Delta’s shares fall as price considerations overshadow quarterly efficiency By Reuters
© Reuters. FILE PHOTO: A Delta Air Lines Airbus A350-900 takes off from Sydney Airport in Sydney, Australia on October 28, 2020. REUTERS / Loren Elliott
By Rajesh Kumar Singh and Sanjana Shivdas
(Reuters) – Delta Air Lines Inc on Wednesday warned of a fourth-quarter pre-tax loss due to a sharp rise in fuel prices after it posted its first quarterly profit without federal aid since the coronavirus pandemic, dragging its stocks down.
Oil prices have soared to multi-year highs, threatening the pace of a recovery in the aviation industry. Fuel costs alone accounted for nearly 20% of Delta’s adjusted operating costs in the third quarter. The airline said that every 5 cents increase in fuel prices increases its spending by about $ 40 million.
In response, Chief Executive Ed Bastian suggested that the airline may have to pass the increased costs on to consumers.
“There is nothing we can do to keep fuel prices down,” he said in an interview. “What we need to work on is our ability to incorporate this into our pricing.”
In the past, the aviation industry has been able to raise airfares to offset higher fuel costs. But with demand for air travel still well below pre-pandemic levels, such moves carry risks.
Delta’s shares fell 5.2% to $ 41.28 in midday trading.
The Atlanta-based airline said its earnings have recovered to two-thirds of 2019 levels due to a continued improvement in travel demand.
Bastian said the company’s sales are estimated to hit 75% of pre-pandemic levels in November and December thanks to strong vacation demand and an improvement in international and business travel. He expects corporate revenues to recover to 2019 levels in 2023.
U.S. airlines will be boosted by the Biden administration’s decision to reopen transatlantic routes in November, which accounted for up to 17% of the three major airlines’ 2019 passenger revenues.
Since the White House’s decision was announced, bookings for the transatlantic flights in November and December have increased more than six-fold, Delta said.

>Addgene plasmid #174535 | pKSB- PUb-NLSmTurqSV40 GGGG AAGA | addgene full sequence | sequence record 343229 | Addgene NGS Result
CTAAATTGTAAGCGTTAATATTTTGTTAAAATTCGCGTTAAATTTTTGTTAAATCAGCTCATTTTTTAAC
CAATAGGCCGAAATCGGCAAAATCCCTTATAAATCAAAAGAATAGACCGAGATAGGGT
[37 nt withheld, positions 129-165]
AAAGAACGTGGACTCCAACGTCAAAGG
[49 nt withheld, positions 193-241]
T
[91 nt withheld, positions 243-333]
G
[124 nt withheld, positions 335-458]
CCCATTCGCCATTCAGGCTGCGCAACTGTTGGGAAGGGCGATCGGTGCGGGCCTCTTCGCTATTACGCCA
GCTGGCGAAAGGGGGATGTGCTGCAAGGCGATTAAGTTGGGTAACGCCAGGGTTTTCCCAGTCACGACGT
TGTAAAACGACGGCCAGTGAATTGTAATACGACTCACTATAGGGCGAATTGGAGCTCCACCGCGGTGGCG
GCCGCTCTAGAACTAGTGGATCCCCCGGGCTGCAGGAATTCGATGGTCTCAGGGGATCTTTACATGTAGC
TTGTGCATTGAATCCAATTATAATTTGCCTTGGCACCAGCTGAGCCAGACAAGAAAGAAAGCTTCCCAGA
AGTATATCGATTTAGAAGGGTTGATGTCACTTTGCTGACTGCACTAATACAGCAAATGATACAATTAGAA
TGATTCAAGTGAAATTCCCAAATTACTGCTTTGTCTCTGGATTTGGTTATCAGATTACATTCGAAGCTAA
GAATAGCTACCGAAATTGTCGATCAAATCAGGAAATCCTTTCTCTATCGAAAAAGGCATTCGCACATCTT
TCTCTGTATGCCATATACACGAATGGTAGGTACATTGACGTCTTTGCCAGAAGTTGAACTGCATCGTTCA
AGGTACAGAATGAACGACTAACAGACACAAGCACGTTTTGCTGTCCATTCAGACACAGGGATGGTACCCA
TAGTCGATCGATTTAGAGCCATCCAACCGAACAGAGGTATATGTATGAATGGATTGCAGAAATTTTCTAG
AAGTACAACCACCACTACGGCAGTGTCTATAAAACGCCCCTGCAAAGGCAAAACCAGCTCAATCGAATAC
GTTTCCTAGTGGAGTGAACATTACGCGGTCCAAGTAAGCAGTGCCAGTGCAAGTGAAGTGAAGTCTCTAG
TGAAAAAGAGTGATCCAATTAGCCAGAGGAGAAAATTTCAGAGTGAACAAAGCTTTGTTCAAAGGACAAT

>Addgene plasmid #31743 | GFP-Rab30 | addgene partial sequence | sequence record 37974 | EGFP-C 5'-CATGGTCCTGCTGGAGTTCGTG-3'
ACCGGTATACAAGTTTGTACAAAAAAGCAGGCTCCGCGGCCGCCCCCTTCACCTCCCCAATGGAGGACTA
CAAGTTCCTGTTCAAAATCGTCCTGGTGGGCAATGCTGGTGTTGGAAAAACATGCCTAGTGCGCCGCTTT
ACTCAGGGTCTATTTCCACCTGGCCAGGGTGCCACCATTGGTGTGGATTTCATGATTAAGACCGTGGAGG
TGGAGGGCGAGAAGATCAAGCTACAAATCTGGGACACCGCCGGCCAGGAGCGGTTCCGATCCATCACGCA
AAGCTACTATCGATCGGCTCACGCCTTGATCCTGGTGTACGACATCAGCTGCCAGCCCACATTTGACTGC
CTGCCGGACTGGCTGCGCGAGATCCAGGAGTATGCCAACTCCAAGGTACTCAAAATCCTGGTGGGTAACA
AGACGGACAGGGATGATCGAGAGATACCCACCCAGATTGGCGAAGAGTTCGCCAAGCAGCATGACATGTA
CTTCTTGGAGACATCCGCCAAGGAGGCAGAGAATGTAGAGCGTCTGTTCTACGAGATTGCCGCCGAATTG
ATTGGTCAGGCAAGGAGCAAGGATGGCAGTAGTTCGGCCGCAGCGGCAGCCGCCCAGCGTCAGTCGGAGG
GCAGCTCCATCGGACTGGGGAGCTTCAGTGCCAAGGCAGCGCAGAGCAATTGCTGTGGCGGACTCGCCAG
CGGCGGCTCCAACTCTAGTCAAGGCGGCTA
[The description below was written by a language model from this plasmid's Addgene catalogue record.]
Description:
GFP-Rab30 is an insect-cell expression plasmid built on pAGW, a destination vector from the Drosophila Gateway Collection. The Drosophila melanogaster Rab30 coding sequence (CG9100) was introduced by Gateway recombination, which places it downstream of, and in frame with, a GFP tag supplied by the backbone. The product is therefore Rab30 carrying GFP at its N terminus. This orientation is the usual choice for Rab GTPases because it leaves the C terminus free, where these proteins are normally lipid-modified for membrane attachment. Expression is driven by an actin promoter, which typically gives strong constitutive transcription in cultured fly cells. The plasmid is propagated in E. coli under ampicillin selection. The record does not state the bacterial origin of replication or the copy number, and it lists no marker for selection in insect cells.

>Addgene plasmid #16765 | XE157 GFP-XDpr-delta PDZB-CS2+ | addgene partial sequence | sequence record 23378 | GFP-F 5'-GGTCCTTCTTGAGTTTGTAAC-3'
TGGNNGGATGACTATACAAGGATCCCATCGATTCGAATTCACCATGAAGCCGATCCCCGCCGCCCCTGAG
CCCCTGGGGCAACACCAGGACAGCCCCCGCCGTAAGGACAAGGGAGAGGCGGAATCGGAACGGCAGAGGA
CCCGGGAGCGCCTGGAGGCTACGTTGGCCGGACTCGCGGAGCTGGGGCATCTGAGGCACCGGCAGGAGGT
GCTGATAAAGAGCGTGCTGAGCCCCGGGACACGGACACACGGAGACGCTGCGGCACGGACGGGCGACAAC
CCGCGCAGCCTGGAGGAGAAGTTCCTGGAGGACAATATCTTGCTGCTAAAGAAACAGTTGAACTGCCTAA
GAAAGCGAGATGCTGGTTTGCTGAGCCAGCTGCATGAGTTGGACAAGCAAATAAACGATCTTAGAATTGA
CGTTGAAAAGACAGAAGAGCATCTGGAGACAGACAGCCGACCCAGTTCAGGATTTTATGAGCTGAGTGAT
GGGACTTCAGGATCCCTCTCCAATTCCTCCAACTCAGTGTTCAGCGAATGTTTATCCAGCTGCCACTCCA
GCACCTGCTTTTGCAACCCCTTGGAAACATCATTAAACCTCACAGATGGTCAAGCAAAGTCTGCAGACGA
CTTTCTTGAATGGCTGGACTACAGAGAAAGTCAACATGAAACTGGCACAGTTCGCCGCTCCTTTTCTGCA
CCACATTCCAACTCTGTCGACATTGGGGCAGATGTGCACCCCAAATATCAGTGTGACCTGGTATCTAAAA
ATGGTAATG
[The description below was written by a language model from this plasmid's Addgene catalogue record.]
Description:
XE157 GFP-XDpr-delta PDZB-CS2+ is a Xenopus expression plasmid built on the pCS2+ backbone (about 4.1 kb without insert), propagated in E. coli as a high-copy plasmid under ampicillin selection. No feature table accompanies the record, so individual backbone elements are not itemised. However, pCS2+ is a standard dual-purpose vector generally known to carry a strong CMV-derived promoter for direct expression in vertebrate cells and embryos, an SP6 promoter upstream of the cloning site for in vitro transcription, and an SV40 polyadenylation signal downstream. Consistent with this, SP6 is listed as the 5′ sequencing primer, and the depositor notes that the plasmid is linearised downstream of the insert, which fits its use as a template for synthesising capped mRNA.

The airline also reported a pickup in business travel last month, saying the volume is now at its highest level since the air travel rebound began.
“If the restrictions are lifted we will see significant demand,” he said. “There’s a lot of interest and demand, not just from consumers but also from businesses coming to the US”
As a result, Bastian expects 2022 to be a good year for recovery after the coronavirus pandemic plunged air traffic into the worst downturn ever.
The airline has hired more than 8,000 employees since the beginning of 2021 and plans to hire more pilots, flight attendants and mechanics next year to meet the increased demand for air travel.
Delta, the first major US airline to release third-quarter financial results, forecast adjusted fuel prices per gallon to be between $ 2.25 and $ 2.40 for the current quarter, up from $ 1.94 for the quarter through September.
However, Citi analyst Stephen Trent believes the pace of recovery in demand, particularly on the transatlantic corridor, should ease Wall Street’s concerns over fuel price pressures.
“As we move into 2022, a sustained recovery in revenue seems more relevant than worrying about oil prices,” he said.
Adjusted earnings for the quarter were 30 cents per share, beating analysts’ average estimate of 17 cents per share, according to IBES data from Refinitiv.